The inevitable moment has come for my vocation and avocation to overlap. Tonight, I’m writing about an interesting Web application, which is a lot of what I do in my day job. Brave New Fiction was built mostly as a demo of an infrastructure for Web applications, and I’m not even sure if the people who built it are still actively maintaining it. I, however, am finding it fun.
The site adapts the format made popular by microblogging sites such as Twitter, Jaiku, Pownce and Identi.ca. In case you’re not familiar, users of microblogging sites post in 140-character nibbles which are then broadcast to followers or subscribers who are signed up to receive the updates. I’ve experimented with Twitter, but haven’t been able to make it part of my daily life, and am in the middle of giving microblogging another try on identi.ca.
What I found unsatisfying in my tries with Twitter was that I wanted to play with the form and find ways to use it for creative writing. I tried haiku, but that felt too constraining for me. I ended up getting very tired of making nature posts, and didn’t have the facility to write natural-sounding haikus about things that come up in my day (some writers really do).
Brave New Fiction is far more up my alley. On the site, I can write a serialized short story. I get to write as much as I want, but it will only post 140 characters at a time, once per day. I like the effects of the format. I’ve been thinking a lot about individual sentences in the story I’m working on. I tend to write in streams of sentences, and only seeing one go up a day makes me meditate on the sound of it much more.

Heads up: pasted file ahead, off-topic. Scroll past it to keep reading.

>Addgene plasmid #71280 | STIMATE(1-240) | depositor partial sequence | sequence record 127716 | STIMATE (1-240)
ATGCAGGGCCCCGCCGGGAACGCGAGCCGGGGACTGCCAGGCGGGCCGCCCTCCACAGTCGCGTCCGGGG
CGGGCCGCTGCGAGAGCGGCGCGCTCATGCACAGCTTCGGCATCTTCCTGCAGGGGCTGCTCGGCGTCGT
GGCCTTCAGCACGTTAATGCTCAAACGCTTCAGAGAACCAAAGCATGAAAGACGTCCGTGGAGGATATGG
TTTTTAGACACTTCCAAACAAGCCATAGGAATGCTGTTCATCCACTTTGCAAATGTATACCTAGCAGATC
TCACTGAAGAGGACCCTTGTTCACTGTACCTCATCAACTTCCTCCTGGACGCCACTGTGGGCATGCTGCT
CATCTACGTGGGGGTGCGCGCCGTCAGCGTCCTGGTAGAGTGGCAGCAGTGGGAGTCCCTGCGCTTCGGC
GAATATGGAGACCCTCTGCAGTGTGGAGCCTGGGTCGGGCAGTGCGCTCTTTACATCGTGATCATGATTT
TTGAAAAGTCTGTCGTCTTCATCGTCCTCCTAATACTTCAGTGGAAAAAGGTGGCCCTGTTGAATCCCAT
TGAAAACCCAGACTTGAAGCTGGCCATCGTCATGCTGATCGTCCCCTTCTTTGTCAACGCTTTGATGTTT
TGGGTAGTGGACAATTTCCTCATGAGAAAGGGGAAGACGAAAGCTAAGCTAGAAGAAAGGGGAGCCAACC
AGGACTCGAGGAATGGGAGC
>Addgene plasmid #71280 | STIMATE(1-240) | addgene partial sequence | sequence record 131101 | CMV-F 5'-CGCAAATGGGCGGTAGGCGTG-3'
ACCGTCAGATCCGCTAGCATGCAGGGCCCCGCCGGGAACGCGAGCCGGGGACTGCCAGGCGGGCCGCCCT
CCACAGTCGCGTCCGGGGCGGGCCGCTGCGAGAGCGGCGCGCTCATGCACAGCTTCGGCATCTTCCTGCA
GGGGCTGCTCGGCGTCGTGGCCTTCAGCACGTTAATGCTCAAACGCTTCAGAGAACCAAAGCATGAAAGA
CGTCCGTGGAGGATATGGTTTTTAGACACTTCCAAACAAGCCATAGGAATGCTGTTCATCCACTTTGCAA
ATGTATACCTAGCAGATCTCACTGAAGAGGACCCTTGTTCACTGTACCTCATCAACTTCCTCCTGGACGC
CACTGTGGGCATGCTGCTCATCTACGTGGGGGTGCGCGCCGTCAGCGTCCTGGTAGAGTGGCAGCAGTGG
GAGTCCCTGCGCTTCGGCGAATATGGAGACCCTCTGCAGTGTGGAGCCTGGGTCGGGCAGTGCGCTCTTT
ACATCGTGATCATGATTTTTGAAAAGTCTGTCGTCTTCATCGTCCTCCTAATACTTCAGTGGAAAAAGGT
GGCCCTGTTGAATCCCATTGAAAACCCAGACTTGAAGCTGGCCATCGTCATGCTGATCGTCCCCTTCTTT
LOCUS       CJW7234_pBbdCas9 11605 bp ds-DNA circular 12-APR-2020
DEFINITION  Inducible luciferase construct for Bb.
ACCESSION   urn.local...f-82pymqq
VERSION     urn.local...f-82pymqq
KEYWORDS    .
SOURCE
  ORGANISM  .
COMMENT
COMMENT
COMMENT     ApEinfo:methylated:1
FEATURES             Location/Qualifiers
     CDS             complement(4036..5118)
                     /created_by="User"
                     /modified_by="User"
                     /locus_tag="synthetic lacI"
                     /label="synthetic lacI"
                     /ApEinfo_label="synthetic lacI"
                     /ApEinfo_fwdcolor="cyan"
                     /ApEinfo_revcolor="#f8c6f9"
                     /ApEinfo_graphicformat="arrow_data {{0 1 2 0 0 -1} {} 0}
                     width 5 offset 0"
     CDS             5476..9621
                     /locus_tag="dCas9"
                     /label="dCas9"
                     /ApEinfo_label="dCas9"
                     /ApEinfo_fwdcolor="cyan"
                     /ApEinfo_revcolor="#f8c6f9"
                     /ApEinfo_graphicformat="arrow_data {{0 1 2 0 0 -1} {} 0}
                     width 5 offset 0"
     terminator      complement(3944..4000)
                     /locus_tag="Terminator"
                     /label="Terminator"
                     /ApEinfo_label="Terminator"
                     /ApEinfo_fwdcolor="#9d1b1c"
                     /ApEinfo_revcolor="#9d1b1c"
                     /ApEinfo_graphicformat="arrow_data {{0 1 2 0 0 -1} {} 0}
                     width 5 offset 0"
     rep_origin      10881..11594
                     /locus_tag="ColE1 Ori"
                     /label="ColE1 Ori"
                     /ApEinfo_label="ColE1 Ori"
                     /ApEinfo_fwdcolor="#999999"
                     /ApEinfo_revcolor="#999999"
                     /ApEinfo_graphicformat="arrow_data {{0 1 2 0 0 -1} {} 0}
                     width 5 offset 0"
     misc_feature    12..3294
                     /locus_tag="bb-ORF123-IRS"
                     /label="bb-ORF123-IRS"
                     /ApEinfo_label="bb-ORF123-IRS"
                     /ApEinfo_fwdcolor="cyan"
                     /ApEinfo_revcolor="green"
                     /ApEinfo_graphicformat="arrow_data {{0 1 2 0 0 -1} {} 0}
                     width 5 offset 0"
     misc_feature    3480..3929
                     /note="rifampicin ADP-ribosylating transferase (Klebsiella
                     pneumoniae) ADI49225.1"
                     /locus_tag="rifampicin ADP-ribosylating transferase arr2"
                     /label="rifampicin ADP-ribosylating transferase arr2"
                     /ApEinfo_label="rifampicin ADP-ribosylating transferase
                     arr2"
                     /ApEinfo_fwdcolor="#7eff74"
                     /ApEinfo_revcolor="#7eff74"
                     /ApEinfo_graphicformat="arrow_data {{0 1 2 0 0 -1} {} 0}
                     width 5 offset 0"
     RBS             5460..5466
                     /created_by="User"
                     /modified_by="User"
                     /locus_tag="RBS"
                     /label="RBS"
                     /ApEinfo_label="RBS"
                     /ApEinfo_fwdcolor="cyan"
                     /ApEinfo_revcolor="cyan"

The format has been making me wonder about what individual sentences should be doing in a story. I’m not going to lie. Some of the sentences in my story won’t exactly knock you over or give you a big reveal when that’s all you get to see for the day. I’ve already decided that, for the second story I write there, I want to see if it’s possible to make each sentence truly count for a reader.
Another effect of the format is that it breaks the writing process down to small, achievable pieces. I often mess myself up by thinking I need to set aside hours to write. I find the prospect of writing only 140 characters enticing. So enticing, in fact, that I’ve seeded my story pretty far in advance. That makes me want to write a novel in that format.
As a technology reporter, there are a few things about the site that I find frustrating. I keep wanting features. I want statistics. I want to see how many people are following my stories. I want stories that have been updated recently to come to the top of the list, and stories that have been abandoned to fall to the bottom. I want stories that have been completed to go off into a special category.
Before writing this post, I made sure I’d read all the stories started on the site. As far as I can tell (though it’s hard to be sure), only one is complete. I’m disappointed that there’s not a great community there, and that there aren’t features to make it easy to connect. But I remind myself that this is a demo, not a real application. That said, there’s something interesting about checking out the fragments. I’m fascinated the same way I am in a ghost town.
I plan to keep experimenting with the site.